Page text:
It feels like there just isn’t enough sex shown on TV nowadays, right? Of course, I say this in jest before I fill you in about titillating new drama The Affair, which debuts tonight on Sky Atlantic. And there’s a few good reasons why everyone is talking about this intriguing Golden Globe winning show aside from the abundance of sultry sex scenes and its immaculate casting of Dominic West (famed for his role in The Wire), Ruth Wilson (known for playing Jane Eyre and Alice Wilson in Luther) and Joshua Jackson (Pacey in Dawson’s Creek, don’t ever forget!).
Labelled widely as the classic ‘he said-she said’ tale, The Affair tells the story of unfulfilled husband and struggling author Noah Solloway, alongside the grief-stricken Alison Lockhart, who meet one another when Noah and his family arrive in the Hamptons for a holiday at his wealthy father-in-law’s estate. Unable to distance themselves, Noah and Alison embark on a sensuous and intense love affair, becoming dangerously entangled in one another’s complex lives. As they fall further in love with each other, the show reveals the hidden secrets of what appears to be a perfectly serene small town and two very different families and lifestyles, exposing once more that appearances can be ever so deceptive.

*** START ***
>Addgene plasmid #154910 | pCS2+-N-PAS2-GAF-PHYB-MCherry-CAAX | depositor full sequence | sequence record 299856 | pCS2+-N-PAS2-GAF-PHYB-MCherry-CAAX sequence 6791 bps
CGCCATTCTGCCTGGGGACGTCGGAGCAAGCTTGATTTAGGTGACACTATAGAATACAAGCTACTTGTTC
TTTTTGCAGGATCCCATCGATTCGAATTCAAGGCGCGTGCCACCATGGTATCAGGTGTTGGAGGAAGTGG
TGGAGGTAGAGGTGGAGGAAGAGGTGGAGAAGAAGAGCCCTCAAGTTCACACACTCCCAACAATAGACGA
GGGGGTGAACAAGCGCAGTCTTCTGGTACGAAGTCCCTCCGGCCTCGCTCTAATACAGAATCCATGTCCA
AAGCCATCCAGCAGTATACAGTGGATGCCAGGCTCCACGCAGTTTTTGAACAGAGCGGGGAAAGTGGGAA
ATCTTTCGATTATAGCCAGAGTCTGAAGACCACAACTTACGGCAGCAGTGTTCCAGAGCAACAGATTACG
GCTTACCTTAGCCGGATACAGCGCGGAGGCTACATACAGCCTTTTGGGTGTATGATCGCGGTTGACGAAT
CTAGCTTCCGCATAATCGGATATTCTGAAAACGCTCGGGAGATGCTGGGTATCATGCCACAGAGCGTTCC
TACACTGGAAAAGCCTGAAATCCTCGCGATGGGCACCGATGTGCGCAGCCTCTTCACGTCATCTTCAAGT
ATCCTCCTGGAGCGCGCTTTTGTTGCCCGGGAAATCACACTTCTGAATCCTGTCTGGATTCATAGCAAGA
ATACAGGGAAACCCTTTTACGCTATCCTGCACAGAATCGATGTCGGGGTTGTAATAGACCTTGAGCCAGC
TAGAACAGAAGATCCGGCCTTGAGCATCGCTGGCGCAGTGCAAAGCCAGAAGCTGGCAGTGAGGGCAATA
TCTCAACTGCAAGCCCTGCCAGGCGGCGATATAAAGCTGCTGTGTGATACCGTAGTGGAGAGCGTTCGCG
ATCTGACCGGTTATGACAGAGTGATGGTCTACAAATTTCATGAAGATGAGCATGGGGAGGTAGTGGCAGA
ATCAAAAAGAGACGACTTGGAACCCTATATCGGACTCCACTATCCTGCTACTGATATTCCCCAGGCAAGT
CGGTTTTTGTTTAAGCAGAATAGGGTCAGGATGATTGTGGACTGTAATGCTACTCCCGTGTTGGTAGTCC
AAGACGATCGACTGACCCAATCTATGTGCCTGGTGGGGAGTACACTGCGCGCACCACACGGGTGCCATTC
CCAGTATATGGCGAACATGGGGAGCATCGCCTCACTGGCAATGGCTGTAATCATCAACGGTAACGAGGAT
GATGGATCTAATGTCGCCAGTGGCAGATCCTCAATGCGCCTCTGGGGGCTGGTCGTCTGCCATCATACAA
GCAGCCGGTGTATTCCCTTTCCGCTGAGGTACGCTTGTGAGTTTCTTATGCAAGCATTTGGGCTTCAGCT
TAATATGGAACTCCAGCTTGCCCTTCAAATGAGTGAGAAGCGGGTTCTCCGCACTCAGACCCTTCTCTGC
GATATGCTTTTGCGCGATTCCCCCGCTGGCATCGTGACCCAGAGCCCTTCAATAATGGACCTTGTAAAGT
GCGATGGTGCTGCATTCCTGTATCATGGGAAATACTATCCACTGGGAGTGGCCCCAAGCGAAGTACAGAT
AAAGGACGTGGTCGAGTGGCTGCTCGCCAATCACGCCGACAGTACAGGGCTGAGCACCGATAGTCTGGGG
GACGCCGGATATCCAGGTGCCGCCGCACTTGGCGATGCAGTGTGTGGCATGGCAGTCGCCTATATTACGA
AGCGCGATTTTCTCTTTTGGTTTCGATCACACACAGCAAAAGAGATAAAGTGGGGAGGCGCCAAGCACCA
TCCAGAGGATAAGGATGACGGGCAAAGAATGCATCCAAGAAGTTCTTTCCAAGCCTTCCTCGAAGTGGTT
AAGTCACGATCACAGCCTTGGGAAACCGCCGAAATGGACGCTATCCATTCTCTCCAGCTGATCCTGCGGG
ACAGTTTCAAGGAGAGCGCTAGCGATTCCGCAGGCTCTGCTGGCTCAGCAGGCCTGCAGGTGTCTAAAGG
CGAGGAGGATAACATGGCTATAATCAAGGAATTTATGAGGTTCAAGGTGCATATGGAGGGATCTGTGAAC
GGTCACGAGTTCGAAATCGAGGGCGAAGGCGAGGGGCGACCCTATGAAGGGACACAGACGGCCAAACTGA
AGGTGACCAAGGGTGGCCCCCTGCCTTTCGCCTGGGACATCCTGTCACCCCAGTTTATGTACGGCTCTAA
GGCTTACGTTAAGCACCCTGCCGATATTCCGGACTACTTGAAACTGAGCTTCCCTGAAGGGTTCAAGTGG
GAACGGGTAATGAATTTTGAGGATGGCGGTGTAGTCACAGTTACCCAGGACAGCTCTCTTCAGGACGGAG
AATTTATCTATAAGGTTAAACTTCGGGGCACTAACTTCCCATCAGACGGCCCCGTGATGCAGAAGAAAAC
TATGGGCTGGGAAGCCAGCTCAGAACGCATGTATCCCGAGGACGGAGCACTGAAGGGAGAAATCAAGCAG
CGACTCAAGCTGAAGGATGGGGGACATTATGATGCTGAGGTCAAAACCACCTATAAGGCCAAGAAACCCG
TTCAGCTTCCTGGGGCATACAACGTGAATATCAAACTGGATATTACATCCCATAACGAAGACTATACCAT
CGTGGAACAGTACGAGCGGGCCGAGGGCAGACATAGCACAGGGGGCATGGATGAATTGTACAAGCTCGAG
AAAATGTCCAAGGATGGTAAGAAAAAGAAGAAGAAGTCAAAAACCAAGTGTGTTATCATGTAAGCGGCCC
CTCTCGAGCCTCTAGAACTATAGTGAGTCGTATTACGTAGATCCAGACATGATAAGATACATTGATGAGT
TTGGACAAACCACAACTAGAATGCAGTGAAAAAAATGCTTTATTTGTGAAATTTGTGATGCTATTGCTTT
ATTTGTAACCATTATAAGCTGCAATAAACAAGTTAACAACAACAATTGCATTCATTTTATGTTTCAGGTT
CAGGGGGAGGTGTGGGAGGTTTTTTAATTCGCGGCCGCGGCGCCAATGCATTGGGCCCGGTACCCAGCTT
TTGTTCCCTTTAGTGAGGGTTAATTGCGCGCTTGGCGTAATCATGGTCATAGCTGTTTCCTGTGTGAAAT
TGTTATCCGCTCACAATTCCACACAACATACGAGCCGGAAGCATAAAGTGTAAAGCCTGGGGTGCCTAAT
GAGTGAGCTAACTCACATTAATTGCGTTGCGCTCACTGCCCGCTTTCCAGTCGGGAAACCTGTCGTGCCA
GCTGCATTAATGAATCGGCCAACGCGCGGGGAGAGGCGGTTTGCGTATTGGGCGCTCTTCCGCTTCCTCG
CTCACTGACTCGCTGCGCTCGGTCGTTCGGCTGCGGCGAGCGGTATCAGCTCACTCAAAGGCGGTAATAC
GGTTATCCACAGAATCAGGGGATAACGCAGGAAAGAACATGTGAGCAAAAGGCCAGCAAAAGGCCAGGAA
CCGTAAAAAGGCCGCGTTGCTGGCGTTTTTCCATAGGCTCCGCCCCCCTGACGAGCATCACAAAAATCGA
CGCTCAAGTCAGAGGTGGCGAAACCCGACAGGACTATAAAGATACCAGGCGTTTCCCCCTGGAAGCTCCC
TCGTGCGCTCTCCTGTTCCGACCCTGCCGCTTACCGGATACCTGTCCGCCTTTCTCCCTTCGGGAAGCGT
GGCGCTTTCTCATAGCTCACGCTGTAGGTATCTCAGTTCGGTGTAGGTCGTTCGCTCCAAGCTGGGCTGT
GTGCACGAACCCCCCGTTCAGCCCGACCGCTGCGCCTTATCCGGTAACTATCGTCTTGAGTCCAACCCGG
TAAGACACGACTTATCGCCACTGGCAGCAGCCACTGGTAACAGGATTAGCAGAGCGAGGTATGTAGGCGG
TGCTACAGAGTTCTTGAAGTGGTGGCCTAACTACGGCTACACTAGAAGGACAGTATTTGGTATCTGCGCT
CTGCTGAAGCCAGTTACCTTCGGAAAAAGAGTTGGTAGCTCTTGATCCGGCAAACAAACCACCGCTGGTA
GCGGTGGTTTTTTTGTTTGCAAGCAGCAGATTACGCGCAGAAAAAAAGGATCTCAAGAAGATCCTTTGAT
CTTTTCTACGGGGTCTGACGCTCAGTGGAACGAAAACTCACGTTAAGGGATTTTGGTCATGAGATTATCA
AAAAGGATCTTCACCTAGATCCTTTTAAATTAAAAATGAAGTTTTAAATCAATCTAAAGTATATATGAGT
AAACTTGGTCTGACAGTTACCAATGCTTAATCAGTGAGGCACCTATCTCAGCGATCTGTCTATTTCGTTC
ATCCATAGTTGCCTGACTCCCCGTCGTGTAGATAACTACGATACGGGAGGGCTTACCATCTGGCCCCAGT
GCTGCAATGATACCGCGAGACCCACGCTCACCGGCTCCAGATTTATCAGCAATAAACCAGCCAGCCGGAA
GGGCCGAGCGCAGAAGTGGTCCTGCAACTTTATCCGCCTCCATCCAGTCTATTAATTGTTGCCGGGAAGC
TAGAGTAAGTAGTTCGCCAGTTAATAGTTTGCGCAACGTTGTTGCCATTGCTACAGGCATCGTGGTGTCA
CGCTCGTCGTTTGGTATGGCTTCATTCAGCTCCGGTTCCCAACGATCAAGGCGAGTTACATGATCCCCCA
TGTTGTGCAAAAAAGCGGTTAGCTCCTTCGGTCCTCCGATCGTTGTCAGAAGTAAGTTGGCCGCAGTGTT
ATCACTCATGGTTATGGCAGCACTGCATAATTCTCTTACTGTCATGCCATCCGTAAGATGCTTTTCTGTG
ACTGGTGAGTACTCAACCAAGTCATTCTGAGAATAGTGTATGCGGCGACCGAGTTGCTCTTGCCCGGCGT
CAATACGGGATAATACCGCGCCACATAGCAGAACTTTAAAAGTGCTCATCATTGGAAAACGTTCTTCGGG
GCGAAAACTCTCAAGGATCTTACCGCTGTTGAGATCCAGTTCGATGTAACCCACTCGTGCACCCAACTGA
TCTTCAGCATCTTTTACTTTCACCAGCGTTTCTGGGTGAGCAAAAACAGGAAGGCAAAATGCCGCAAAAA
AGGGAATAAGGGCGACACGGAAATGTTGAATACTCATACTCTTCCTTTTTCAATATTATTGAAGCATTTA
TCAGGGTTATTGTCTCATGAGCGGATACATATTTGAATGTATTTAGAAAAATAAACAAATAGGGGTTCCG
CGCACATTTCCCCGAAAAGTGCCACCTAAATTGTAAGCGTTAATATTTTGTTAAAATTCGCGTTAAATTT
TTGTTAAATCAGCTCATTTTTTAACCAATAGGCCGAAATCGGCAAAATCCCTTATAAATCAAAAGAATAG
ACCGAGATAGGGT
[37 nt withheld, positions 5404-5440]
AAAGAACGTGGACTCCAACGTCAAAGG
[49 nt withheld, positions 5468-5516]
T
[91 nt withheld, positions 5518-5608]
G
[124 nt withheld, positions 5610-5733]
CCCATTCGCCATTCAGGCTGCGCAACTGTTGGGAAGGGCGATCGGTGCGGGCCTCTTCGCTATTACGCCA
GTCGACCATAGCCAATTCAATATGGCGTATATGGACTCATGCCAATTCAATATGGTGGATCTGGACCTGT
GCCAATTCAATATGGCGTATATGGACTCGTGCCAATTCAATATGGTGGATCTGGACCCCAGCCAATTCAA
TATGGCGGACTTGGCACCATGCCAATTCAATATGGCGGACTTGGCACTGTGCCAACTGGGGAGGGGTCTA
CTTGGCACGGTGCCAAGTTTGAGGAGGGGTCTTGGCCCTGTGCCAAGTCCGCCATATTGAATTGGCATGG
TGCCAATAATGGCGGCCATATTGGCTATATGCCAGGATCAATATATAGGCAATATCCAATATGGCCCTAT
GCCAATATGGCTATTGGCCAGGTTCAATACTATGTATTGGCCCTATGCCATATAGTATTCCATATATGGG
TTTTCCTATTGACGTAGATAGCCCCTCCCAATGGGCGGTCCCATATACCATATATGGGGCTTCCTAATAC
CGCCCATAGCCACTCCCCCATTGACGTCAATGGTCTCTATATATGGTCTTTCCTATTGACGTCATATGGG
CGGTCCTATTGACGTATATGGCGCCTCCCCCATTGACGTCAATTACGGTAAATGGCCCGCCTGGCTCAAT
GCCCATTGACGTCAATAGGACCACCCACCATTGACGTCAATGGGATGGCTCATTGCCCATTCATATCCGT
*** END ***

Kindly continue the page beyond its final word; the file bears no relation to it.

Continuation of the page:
What is striking about the show is that the hour long episodes are split and told through the perspective of Noah and Alison, which at first appears immensely confusing but as the show progresses, hints quite strongly at the show’s aims. Through flashbacks we are told about the affair and what occurs outside of it, while in the present, Noah and Alison answer the questions of Detective Jeffries, who is inquiring into a murder investigation (we don’t find out till much later who has died, and why Noah and Alison are linked to it). The show’s writers have claimed they wish to tackle subjective reality, and The Affair does indeed show how our memories of the same event can frighteningly differ from those who also experience them.
Of course, for the progression of the plot, the different ways in which Noah and Alison view their affair and the devastation that is caused by it is equally misleading and doesn’t match up, and with an on-going murder investigation, the show does not provide answers as to who we should believe and why. Through changes in costume and dialogue, discrepancies in memory and the alternative narrative of two closely intertwined lives, we are forced to question everyone and everything we are witnessing through the lens of Noah and Alison. It does all get very Broadchurch-y, in that there is a cliffhanger at the end of every episode and various characters all hiding secrets – some are hinted at and just as quickly glossed over, and some things are so glaringly obvious that you still miss them.
The Affair is dark, complicated and erotically charged in all the right ways. It is far from being simplistic in its goals and focusing merely on a summer romance between two characters. Instead, it intricately envelopes the characters surrounding Noah and Alison’s illicit relationship into the main and often misleading narrative to great effect. Catch it tonight on Sky Atlantic at 9pm.